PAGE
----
Motorcycles have become a popular mode of public transport both in rural and urban areas. FILE
Motorcycles have become a popular mode of public transport both in rural and urban areas. FILE 

Increased cases of motorcycle theft have opened a business opportunity for Strack Kenya, a vehicle tracking company that is targeting thousands of people who use them for public transport.

It will cost a motorcycle owner Sh5,000 to fit the GPS (Global Positioning System) tracking device, the general manager for Strack Kenya, Judith Pavel, said while revealing that the firm is targeting thousands of boda boda operators predominant in all urban centres across Kenya.

The rise in use of motorcycles for public transport has raised annual sales from 16,293 in 2007 to 125,058 last year, but has also seen a surge in theft, some of which are later or used in committing robberies.

“We are targeting large numbers. The purchase of the motorcycle tracker is a one-time cost and doesn’t come with the recurring service charges typically associated with tracking companies in the country,” said Ms Pavel.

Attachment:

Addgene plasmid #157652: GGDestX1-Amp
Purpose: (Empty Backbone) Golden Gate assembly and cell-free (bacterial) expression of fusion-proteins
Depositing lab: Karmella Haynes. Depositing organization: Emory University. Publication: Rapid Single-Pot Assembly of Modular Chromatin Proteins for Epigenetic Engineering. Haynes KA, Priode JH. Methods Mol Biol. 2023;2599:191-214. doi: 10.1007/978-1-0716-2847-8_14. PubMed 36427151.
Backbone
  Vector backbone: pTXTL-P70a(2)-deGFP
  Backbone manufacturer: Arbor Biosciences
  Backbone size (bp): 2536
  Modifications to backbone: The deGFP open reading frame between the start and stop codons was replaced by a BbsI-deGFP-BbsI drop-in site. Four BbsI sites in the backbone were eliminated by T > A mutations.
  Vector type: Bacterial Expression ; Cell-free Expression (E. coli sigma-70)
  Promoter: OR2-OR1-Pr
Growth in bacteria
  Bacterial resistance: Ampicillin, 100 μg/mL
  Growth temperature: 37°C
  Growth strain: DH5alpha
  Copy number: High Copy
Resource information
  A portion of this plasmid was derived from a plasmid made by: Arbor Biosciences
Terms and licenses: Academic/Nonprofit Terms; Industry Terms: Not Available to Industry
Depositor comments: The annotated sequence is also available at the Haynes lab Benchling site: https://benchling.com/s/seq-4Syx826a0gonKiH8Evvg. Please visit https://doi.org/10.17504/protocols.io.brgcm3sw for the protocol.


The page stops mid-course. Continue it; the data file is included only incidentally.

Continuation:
A customer base of even 50,000 motorcycle owners could earn Strack Kenya Sh250 million.


New motorcycle registrations jumped 33 per cent last year compared to the 2012 sales of 93,970 units, according to the Kenya National Bureau of Statistics.

Increased cases of theft and robberies committed saw Inspector-General of Police David Kimaiyo recently attempt to ban boda bodas at night.

Strack Kenya says that besides boda boda operators, the company will also target saccos, individuals and companies that use motorcycles for transportation.

The retail cost of a basic motorcycle currently ranges between Sh70,000 and Sh100,000, but rises depending on the model. Manufacturers have recently started local assembly of bikes to capitalise on the growing market.

Most bikes sold locally are currently imported from China.

Honda Motor Company last year set up a local subsidiary to assemble motorcycles in Nairobi, with an initial production capacity of 25,000 units per year.

Car & General also started local assembly of motorcycles in Kenya in July 2013 when it unveiled an assembly plant in Nakuru.